A coalition of groups that serve the homeless population is looking to Marion County taxpayers to provide a permanent, dedicated source of funding through an increase in the local sales tax.
A local sales tax increase of one-eighth to one-quarter percent would generate $9.6 million to $19.3 million a year, the Coalition for Homelessness Intervention and Prevention, or CHIP, says in a new draft of the “Blueprint to End Homelessness,” released Nov. 11.
CHIP leaders plan to lobby the Indiana Legislature starting in 2013 to allow a referendum in the 2014 general election, according to the Blueprint. Indianapolis already adds 2 percent on sales of prepared food and beverages to the state’s 7-percent sales tax to support sports venues downtown.
CHIP has dubbed the proposal the “Common Cents” initiative and says it will become a strong advocate for public funding to address the city’s roughly 1,500 homeless. That estimated population has been cut in half since the first Blueprint was released in 2002.
“Our community’s frustration is that we have an adequate number of apartments and houses but lack the funds to place people into decent, affordable housing and pay for the crucial services they need to sustain it,” the draft reads.
Thought CHIP won't start lobbying right away, the fact that other groups plan to seek dedicated taxes will influence the Legislature's williness to consider any new tax hikes, said John Ketzenberger, president of the not-for-profit Indiana Fiscal Policy Institute. The Central Indiana Regional Transportation Authority wants a referendum on local-option income taxes for mass transit in Marion and some surrounding counties.
Ketzenberger predicted that the General Assembly will take its time in setting priorities. "I strongly suspect there won't be many approved in the 2012 session, if any," he said. "It's unclear how the Legislature will sort this out , or even if it will try. I expect there will be a fair amount of tension between granting local control and ensuring that tax rates remain in line county-to-county."
CHIP Program Director Michael Hurst said that the sales tax money would likely be overseen by an advisory board that would make grants to not-for-profits, which often struggle to cover ongoing expenses, such as drug and alcohol rehabilitation for chronically homeless people.
Indianapolis Mayor Greg Ballard is helping different homelessness agencies work together and find one-time sources of funding, spokesman Marc Lotter said.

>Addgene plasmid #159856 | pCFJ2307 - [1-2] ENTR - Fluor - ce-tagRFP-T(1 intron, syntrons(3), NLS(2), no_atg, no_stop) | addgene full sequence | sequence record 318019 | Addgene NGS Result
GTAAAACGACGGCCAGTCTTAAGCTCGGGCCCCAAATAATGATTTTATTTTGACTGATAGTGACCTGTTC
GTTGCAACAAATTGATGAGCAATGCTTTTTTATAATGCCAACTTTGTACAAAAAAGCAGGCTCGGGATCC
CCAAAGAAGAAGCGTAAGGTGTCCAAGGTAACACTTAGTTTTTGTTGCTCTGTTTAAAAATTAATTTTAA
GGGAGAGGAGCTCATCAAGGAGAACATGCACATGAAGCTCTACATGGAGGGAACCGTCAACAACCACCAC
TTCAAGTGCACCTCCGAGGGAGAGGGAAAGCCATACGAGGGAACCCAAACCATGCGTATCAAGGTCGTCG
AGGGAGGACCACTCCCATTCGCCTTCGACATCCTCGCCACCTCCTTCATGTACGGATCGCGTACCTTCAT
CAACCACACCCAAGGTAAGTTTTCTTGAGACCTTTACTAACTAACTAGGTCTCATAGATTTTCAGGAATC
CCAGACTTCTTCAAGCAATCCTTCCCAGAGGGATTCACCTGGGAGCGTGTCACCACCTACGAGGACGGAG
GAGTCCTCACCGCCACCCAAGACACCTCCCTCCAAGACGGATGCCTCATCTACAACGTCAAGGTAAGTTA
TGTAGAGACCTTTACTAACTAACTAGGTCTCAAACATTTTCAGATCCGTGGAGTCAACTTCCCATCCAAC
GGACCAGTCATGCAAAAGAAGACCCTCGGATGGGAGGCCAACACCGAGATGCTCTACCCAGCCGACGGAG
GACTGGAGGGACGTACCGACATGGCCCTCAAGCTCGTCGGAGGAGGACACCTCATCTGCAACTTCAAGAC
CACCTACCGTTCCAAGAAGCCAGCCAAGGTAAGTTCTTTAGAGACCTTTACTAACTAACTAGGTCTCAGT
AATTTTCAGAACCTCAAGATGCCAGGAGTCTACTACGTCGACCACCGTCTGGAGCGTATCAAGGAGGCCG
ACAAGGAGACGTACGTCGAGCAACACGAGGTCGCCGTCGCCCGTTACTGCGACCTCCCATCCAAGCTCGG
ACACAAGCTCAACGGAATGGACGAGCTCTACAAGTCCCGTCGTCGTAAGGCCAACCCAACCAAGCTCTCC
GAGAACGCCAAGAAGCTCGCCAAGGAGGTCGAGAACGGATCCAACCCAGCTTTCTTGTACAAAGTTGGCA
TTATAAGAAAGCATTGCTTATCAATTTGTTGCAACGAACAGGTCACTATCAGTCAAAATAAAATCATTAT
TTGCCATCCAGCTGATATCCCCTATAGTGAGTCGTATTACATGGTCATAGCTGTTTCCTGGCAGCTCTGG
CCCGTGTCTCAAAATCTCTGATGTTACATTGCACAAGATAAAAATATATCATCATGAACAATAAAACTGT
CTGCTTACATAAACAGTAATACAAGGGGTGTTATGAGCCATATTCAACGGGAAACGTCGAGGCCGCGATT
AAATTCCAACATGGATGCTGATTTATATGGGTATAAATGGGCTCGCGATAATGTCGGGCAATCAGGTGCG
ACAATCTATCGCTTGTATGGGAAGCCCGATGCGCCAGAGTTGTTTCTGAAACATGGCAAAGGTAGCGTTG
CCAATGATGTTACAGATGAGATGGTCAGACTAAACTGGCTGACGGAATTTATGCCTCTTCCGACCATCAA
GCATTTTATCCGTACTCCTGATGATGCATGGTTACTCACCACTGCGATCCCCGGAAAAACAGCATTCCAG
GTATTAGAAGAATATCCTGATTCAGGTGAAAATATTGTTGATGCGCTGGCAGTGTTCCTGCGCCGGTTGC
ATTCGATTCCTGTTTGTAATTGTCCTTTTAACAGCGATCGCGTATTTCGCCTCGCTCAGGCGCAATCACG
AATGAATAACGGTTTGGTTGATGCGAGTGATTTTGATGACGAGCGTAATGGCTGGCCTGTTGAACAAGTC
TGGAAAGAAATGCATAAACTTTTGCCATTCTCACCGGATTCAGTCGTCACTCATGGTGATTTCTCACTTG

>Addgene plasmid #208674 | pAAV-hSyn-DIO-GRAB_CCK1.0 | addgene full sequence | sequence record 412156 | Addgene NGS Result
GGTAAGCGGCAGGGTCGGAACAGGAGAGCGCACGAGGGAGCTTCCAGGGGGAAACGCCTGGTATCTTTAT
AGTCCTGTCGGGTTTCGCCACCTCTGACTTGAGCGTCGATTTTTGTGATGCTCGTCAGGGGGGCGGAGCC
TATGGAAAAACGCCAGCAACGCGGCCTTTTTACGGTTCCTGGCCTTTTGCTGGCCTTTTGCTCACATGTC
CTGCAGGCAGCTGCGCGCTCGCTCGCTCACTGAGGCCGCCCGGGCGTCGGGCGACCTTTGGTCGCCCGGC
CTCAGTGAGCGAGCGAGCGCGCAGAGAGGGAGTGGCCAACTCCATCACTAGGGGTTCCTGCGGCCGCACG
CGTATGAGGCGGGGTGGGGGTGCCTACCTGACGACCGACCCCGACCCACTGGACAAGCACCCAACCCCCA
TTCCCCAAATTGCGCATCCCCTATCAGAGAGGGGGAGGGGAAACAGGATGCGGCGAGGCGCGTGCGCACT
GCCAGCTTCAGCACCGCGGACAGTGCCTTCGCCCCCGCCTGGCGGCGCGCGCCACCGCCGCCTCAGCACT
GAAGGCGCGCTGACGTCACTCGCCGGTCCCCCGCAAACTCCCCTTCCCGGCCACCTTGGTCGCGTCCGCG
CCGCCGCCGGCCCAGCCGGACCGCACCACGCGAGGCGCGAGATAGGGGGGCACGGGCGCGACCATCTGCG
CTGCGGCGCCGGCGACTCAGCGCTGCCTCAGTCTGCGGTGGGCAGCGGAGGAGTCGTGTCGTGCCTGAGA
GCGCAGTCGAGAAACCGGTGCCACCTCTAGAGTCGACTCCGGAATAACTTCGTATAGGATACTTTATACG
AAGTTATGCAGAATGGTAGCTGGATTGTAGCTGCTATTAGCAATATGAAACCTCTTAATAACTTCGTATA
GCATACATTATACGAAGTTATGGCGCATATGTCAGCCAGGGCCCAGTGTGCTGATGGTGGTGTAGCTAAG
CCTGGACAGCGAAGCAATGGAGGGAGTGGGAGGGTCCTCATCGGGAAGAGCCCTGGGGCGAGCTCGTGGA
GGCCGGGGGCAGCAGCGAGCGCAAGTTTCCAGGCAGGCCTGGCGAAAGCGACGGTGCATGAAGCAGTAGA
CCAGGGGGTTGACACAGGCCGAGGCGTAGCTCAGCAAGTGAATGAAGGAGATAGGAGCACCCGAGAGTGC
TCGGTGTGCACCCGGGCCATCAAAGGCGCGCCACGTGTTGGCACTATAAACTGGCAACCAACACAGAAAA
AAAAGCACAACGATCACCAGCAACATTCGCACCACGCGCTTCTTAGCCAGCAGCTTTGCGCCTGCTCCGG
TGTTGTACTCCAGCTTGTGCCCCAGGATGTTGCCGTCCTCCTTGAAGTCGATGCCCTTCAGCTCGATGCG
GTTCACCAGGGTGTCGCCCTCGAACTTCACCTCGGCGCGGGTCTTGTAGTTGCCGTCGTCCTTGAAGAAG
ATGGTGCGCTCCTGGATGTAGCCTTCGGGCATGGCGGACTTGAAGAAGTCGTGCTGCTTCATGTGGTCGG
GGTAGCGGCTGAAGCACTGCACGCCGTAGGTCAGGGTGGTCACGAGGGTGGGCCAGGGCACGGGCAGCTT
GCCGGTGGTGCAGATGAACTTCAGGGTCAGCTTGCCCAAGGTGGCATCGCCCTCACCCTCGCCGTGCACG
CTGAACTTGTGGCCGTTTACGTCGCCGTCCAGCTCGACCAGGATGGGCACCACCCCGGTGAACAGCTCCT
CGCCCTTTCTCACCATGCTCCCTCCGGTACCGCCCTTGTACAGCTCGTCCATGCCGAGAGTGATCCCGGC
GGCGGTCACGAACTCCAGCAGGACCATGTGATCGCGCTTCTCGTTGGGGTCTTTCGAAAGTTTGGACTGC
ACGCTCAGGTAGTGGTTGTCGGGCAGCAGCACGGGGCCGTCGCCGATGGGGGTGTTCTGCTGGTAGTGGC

But “when it comes to raising a general tax, that’s not something that is one of the mayor’s priorities,” Lotter said.
Hurst said CHIP might end up pursuing something other than a sales tax, after taking public comment on the draft Blueprint.
“That’s out there for a conversation,” he said. “We’ll see what the conversation brings.”
CHIP also is eyeing the millions of property-tax dollars that some township trustees hold in reserve.
The Blueprint calls on trustees, who are local government’s designated source of poor relief, to set aside revenue to address homelessness.
Center Township, for example, had an $8.5 million surplus at the end of 2010, according to state financial reports. Trustee Eugene Aker could not be reached for comment.
“Short of [the trustees’] voluntary attention to this issue, the community should demand that township funds be dedicated to homeless services,” the draft says.
Pike Township Trustee Lula Patton said she objected to the report’s tone. “The way this is written is really unfair to trustees,” she said.
The Blueprint points out that some trustees deny poor relief to homeless people because they can’t prove they live in the township. Patton said proof of residency is required by state law.
“I can’t just hand out money without following the guidelines,” she said.
Patton, who said Pike Township does not have any surplus revenue, said she would like to do more for homelessness, as she hears about families doubling up with friends and relatives.
The township currently pays bills that Pike residents generate at the Julian Center for domestic violence victims, Patton said. In Lawrence and Warren townships, trustees are paying utility bills at apartments that private owners have set aside as safe havens for domestic violence victims.
In addition to dedicated funding, CHIP names a number of priorities, which it hopes not-for-profits, religious groups and the business sector will adopt:
— Dedicate housing to homeless people who have alcohol or other addictions, but are not willing to go into rehab.
— Dedicate housing for homeless people ages 18 to 24.
— Establish an “engagement center” where police officers can take chronically homeless, intoxicated people, rather than jail or the emergency room. Health and Hospital Corporation of Marion County is currently seeking a location for this facility.
— Set aside units in privately owned apartment complexes as safe havens for domestic violence victims or families in need of short-term housing.
— Allow community development corporations to rent out rehabbed houses.
— Find a place for homeless populations such as HIV-positive, gays and lesbians, single-father families and single women, who are not allowed in existing shelters.